All week long I’ve read about the tragic death of James Alenson at Lincoln-Sudbury high school, allegedly caused by John Odgren, bitten my lip, and swallowed my gall.
As I wrote in this paper last fall, I am the mother of four children who have been or are on the autism spectrum, one with a diagnosis of Asperger’s syndrome.
I know a little something about life with spectrum kids, the caution and care that goes into medication choices, the anxieties and fears that dog every parent but especially those of a special needs child, and uniquely those of an Asperger’s child.
I know only what I’ve read in the papers, and I presume that the larger facts of the case will unfold in time. It’s not my place to speculate upon innocence or blame, upon the appropriateness of Odgren’s treatment or school placement, upon whether or not this tragedy could have been avoided.
I know that I see the faces of two beautiful teenage boys in the papers, two lives that have ended in a sense, and I cry.
Both families are in my prayers. Both mothers are in my heart. Both boys have become, through this tragedy, precious to me.
I pray that the entire community affected by this will show mercy to all who’ve been scarred by this. I pray that greater understanding, and not greater fear and stigmatization of those who live with autism, will rise from the ashes of this great sorrow. I pray that the legal operations that now surround John Odgren and his family will move cautiously, and not be swift in judgment.
Now, though I would wish to avoid this subject, I feel compelled to speak in response to the signs and displays put forward by the Citizen’s Commission on Human Rights, a group founded by the Church of Scientology, and displayed in Sudbury on the day of James Alenson’s funeral.
– Justice Anderson, Supreme Court of Victoria, Australia, quoted at What judges have to say about Scientology
Surely there is a better way to promote awareness of the potential harmful effects of psychiatric medications than to stage a circus at a time and a place when the victims’ hearts are so raw.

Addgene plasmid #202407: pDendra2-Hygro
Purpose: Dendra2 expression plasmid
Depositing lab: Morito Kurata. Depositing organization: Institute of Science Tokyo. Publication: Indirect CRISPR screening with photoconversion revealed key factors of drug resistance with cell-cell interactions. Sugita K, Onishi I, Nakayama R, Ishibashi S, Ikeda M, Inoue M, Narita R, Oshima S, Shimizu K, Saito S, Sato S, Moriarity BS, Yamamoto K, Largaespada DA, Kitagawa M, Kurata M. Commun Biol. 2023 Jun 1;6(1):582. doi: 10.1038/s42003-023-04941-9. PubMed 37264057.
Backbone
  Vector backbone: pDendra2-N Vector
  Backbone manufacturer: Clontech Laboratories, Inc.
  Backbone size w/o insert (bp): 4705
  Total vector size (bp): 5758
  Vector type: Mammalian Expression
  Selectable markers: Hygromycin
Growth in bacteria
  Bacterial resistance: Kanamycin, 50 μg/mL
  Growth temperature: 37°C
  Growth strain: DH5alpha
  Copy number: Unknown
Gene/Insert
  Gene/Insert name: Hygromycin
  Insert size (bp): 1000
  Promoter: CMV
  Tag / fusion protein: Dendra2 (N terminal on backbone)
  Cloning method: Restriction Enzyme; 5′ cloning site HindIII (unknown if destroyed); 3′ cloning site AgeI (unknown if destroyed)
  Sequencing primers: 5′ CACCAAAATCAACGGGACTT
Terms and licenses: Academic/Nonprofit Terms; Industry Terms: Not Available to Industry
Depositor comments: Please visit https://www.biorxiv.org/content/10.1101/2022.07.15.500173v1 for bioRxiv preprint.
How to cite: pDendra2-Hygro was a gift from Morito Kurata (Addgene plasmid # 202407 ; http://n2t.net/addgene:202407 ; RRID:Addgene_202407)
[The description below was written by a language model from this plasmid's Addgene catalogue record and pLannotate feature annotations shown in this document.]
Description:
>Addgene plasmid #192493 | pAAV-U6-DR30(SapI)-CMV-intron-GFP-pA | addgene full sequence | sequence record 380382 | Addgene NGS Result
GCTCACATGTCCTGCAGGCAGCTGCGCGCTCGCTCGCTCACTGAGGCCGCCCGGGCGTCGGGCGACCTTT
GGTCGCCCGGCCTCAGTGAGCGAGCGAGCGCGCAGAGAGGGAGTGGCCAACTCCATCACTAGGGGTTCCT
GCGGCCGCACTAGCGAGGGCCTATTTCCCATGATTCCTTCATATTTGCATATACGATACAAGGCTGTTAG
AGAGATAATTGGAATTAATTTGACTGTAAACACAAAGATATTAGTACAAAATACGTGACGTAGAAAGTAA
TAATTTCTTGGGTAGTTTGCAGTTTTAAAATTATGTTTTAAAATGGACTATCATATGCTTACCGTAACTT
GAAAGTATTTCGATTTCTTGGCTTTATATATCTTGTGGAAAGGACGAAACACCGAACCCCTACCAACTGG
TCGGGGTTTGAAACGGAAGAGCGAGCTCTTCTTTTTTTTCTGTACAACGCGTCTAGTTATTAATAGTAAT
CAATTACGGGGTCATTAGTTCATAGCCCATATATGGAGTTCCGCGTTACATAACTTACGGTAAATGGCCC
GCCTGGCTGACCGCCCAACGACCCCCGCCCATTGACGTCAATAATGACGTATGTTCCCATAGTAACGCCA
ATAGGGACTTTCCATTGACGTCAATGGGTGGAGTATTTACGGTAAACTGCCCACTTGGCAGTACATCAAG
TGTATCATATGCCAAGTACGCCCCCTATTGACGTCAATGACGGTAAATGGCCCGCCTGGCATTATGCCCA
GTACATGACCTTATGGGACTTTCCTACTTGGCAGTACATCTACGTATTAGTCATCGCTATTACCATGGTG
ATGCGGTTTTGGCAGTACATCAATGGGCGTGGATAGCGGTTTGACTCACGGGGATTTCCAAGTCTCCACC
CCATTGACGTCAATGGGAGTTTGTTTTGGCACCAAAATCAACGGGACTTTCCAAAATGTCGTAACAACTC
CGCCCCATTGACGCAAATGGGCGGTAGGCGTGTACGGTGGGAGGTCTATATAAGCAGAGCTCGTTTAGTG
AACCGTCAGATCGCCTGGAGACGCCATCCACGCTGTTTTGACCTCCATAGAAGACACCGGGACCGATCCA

Surely there is a more effective way to be heard than to alienate an entire community.
There is no martyr’s merit in speaking out in this way. If science is indeed the basis of Scientology, engage the scientific community. Conduct studies, present findings to the appropriate councils for drug safety or psychiatric practice. If your position can be substantiated, you will be heard.
But what right do you have to demand to know the medications John Odgren took? His medical history is private.
No mother brings a child into the world hoping to give him psychiatric drugs. It is always a last resort, approached in fear and trembling, after research and alternatives and every other intervention have been exhausted. The potential side effects and possible links to dangerous behavior, we know, and we wring our hands over them. We watch vigilantly, we monitor, we seek ongoing professional follow-up.
To flippantly ascribe last week’s tragedy to Odgren’s medications is irresponsible in the extreme. Competent medical expertise would undoubtedly agree that a host of interconnected factors are at work in Odgren’s psychology, and which one (or ten) of them are the reason for his alleged attack, we may never know. To categorically blame it on the meds is an ignorant and insupportable position.
How does it feel to be a mother faced with this alternative: a child who will never fit into society, succeed in school, have friends, or be happy, or a medicated child with a much better shot at success in those areas, yet a slight risk of violence or suicide? Until you’ve faced that modern Sophie’s choice, don’t suppose you know best.
And just because you can point to some success stories involving alternative therapies, don’t assume they’re universal cures.
Oh, what the heck: it’s your religion. Assume anything you want. But don’t try to impose your assumptions on the rest of us. It won’t work, anyway.
And to any who may wonder if special needs children are a danger to public safety, consider how many more acts of aggression occur where no special needs are present, and no medication involved.
Patience, not prejudice; understanding, not ignorance.
Surely James Alenson’s legacy demands no less of us.